4 out of 5
Label: WeMe Records (LP version)
Produced by: Alan Sinclair (?)
Nostalgia has always been a thing, but sometime during the last decade, as content creation – games, movies, TV – became more accessible, and audiences’ potential exposure to that excess creation became greater, nostalgia veritably exploded, establishing set sub-genres of style and sound. On the music front, an appreciation for 70s prog and 80s synth – often with a horror-influenced edge – gave way to Carpenter-inspired keyboard tunes and darkwave, and as with any veritable style explosion, you have those leading the pack… and you have the followers. You can’t wholly dismiss the followers, of course, but it’s simply to say that it becomes easier to bucket things in to categories, and things that once came across as flourish becomes staples; your new favorite sub-genre becomes predictable.
Repeated Viewing, the kitschily named project of Alan Sinclair, would seem to be feeding off of the fascination with the above mentioned hallmarks – Halloween-esque keyboard lines; proggy glam – and with ‘The Three Sisters,’ matching those sounds to a modern day giallo flick, could be dismissed as a predictable application of the same.
And yes, those retro sounds are here, but it’s also clear from the outset that Sinclair’s score for the film isn’t just a hasty application of familiar sounds: the opening theme touches up those ghostly keys with a current-day approach to pacing, and layering, while maintaining a sense of dedication to the classics with the spacey, cavernous production. An instantly grooving beat and a patient, grinding guitar lick make the song build and build through its 6+ minutes; Repeated Viewing isn’t out to repeat what we’ve heard before: Sinclair is using the past to create something new.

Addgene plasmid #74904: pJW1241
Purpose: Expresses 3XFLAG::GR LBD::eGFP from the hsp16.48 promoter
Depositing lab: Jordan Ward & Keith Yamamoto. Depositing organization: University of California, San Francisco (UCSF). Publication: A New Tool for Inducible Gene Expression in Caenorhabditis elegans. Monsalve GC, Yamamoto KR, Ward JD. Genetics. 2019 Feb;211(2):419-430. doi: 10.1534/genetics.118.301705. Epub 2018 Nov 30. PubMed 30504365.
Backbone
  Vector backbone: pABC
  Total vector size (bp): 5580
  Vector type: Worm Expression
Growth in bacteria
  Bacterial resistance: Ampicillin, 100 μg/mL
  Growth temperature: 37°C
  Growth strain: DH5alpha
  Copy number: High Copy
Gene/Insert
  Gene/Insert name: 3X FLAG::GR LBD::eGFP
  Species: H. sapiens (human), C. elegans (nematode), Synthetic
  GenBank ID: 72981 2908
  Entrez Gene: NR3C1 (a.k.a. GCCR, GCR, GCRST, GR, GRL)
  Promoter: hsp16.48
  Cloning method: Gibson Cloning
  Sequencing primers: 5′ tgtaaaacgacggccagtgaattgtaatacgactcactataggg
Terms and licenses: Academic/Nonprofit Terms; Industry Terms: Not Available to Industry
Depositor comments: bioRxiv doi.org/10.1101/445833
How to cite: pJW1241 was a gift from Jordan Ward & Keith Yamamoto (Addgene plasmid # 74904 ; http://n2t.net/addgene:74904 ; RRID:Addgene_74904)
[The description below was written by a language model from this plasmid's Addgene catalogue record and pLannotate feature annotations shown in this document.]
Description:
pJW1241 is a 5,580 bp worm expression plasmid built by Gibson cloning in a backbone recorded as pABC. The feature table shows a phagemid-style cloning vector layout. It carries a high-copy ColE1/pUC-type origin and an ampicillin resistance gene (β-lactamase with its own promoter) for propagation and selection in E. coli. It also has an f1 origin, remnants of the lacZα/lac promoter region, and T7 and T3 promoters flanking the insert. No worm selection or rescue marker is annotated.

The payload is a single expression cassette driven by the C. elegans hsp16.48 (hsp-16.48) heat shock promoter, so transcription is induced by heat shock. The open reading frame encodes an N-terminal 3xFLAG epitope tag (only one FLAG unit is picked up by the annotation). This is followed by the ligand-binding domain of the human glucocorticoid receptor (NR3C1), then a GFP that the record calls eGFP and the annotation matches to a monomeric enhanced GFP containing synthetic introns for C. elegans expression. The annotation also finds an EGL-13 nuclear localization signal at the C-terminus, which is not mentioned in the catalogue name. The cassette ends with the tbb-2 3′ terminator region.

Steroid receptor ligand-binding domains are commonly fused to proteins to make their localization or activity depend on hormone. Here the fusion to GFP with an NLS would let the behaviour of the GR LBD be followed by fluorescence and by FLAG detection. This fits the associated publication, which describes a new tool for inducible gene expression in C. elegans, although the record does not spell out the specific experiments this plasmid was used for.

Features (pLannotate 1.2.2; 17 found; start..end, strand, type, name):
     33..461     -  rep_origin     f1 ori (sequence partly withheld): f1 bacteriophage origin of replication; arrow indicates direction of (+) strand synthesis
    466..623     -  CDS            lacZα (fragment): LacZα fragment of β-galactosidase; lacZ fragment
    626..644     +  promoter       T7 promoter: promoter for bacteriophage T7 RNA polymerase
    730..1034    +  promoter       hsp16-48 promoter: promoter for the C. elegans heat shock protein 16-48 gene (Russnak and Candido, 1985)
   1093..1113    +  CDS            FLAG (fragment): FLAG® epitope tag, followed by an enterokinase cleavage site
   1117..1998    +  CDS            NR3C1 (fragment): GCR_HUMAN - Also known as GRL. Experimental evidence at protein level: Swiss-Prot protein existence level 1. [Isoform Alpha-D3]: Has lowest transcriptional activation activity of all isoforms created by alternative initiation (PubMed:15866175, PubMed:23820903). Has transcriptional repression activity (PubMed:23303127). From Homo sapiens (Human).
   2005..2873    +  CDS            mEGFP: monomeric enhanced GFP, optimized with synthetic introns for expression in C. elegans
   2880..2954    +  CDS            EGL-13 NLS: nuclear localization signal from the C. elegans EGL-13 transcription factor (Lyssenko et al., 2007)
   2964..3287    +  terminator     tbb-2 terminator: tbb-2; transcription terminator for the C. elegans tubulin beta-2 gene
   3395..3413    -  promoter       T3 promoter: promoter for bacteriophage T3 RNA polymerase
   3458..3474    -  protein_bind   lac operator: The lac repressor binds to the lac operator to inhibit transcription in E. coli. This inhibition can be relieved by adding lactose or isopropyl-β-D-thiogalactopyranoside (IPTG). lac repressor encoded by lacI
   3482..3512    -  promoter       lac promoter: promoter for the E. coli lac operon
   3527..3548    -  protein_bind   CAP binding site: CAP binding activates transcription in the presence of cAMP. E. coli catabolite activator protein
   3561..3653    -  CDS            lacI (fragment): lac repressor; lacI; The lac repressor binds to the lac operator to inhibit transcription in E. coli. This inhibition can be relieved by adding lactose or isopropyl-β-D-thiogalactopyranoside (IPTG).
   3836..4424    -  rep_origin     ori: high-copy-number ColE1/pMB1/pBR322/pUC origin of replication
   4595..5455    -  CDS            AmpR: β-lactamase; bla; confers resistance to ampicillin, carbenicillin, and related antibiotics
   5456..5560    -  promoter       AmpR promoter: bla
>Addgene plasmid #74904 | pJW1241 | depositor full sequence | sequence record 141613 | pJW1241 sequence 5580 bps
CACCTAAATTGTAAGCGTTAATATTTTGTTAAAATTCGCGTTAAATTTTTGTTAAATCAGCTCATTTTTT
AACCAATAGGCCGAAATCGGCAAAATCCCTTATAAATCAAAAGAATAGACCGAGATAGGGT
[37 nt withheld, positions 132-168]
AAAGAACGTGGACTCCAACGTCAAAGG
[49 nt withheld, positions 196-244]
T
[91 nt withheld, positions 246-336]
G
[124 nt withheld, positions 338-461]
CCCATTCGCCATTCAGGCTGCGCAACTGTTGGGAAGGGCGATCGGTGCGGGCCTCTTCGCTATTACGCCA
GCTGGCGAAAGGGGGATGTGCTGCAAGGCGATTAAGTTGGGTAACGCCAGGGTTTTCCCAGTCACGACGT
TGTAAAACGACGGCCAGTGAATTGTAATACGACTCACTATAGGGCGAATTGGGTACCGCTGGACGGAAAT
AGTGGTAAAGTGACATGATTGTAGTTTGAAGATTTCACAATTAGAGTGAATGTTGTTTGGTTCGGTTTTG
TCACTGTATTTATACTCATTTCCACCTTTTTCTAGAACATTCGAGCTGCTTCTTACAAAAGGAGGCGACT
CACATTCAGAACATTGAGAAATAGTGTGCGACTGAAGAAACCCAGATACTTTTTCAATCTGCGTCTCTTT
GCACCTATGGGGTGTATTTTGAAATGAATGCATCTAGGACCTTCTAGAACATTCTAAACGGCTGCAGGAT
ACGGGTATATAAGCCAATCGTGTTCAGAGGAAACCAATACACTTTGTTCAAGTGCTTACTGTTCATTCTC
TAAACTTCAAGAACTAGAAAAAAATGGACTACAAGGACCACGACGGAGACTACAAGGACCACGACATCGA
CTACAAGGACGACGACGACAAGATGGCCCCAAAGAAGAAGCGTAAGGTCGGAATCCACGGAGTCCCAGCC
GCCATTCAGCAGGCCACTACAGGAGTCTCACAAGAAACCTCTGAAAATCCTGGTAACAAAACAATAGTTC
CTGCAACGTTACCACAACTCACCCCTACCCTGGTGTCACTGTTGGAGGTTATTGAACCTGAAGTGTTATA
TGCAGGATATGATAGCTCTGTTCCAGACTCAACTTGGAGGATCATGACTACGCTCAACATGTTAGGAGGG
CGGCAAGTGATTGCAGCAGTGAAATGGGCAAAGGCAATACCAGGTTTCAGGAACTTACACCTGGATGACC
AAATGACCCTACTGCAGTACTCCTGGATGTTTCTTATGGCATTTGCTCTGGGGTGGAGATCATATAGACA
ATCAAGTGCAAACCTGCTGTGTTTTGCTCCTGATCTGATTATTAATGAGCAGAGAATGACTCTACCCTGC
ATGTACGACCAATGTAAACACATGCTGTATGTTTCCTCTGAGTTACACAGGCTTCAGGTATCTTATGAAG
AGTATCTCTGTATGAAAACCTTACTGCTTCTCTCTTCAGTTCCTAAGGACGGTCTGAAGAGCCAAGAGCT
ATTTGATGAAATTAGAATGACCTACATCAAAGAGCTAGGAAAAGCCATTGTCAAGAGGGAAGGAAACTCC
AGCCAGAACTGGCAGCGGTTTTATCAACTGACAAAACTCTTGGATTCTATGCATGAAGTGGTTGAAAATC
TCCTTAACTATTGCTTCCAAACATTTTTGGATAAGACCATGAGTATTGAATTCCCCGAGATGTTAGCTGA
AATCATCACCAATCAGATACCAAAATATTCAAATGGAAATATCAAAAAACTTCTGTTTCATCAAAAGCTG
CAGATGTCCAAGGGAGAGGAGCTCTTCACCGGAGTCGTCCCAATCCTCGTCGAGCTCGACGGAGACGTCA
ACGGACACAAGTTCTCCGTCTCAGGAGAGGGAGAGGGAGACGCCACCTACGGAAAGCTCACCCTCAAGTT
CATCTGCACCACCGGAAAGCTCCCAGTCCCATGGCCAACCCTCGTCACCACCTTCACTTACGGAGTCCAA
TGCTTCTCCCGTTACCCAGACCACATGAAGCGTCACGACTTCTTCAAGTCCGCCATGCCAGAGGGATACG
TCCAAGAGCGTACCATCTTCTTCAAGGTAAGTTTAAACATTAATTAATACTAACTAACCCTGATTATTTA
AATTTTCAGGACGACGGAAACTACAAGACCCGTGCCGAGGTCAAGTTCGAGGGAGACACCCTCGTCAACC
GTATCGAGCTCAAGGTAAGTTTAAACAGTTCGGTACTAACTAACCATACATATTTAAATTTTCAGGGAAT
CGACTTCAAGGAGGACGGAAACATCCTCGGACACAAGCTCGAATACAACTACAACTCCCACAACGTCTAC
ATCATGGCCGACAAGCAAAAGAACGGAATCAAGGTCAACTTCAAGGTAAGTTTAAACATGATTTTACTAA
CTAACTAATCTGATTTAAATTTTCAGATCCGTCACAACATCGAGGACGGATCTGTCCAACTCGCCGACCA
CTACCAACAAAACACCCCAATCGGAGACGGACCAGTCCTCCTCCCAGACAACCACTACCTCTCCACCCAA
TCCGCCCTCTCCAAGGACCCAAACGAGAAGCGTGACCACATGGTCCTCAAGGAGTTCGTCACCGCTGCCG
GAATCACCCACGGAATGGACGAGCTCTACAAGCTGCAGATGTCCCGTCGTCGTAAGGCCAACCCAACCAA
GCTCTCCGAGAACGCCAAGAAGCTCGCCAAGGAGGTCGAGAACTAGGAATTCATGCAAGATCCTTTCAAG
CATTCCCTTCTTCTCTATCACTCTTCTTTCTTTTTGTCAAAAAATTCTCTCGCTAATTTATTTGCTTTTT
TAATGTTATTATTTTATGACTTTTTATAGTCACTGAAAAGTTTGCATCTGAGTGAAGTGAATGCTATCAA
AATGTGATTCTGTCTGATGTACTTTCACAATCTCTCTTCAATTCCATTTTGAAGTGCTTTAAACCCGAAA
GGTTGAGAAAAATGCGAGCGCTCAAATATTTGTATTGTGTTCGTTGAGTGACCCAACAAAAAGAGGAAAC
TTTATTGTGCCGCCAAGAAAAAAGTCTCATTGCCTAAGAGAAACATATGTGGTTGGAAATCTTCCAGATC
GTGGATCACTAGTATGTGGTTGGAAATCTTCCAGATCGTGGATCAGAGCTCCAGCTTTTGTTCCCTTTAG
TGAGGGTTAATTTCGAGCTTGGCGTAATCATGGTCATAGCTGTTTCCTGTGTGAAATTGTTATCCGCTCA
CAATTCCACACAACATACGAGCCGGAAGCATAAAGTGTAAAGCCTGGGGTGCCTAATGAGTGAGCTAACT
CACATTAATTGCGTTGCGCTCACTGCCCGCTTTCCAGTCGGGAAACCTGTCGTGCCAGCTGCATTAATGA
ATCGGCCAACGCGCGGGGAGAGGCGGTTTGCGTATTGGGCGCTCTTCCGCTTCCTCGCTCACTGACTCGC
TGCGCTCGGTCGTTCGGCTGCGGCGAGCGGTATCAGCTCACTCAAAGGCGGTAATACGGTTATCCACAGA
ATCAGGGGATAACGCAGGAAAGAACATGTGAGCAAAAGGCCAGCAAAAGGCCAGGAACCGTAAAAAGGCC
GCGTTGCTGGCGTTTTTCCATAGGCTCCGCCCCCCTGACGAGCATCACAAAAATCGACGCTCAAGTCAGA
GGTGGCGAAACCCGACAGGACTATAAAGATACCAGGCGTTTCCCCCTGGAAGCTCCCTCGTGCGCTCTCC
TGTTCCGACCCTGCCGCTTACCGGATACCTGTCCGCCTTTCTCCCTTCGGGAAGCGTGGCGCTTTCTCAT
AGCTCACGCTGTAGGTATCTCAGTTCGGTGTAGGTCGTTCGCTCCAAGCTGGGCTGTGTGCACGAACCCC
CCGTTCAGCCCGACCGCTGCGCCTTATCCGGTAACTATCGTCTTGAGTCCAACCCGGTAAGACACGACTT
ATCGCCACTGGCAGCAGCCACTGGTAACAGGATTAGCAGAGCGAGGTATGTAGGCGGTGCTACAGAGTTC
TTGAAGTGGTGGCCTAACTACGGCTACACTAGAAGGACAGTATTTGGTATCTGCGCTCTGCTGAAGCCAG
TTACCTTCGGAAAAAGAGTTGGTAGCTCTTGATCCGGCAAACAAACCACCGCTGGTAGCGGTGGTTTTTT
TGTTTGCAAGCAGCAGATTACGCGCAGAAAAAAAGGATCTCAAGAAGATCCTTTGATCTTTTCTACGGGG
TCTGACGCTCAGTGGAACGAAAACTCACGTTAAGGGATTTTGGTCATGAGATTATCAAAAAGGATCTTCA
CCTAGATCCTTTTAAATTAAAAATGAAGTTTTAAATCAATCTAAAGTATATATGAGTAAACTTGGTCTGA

This carries on through the score, not only making sure to stay true to the melodies of that opening theme – something a lot of independent / low-budget film scores neglect, creating an “identity” for the music of the movie – but continuing to iterate on that progressive, modern approach to nostalgia, as songs shift through haunting ambience, delicate, piano-led moments, and more outright rockers. The B-side of the LP version is a nonstop, impressive onslaught of this; the A-side only suffers due to the inclusion of the minimalist “She Hears Him,” which is comprised of (as I hear it) only a couple of notes, and due to it being seemingly mastered way lower than the rest of the album, the momentum hits something of a stop.
I like horror movies and follow a lot of small music labels, and so it’s not unusual to get exposed to a healthy cross-section of music like Repeated Viewing, which I can give a passing listen to and, for better or worse, brush it off as predictable. It was worth noting that one of my favorite labels – WeMe – put out Three Sisters’ score, and the quality of the works speaks to why: Repeated Viewing’s score is a standout in a crowded field.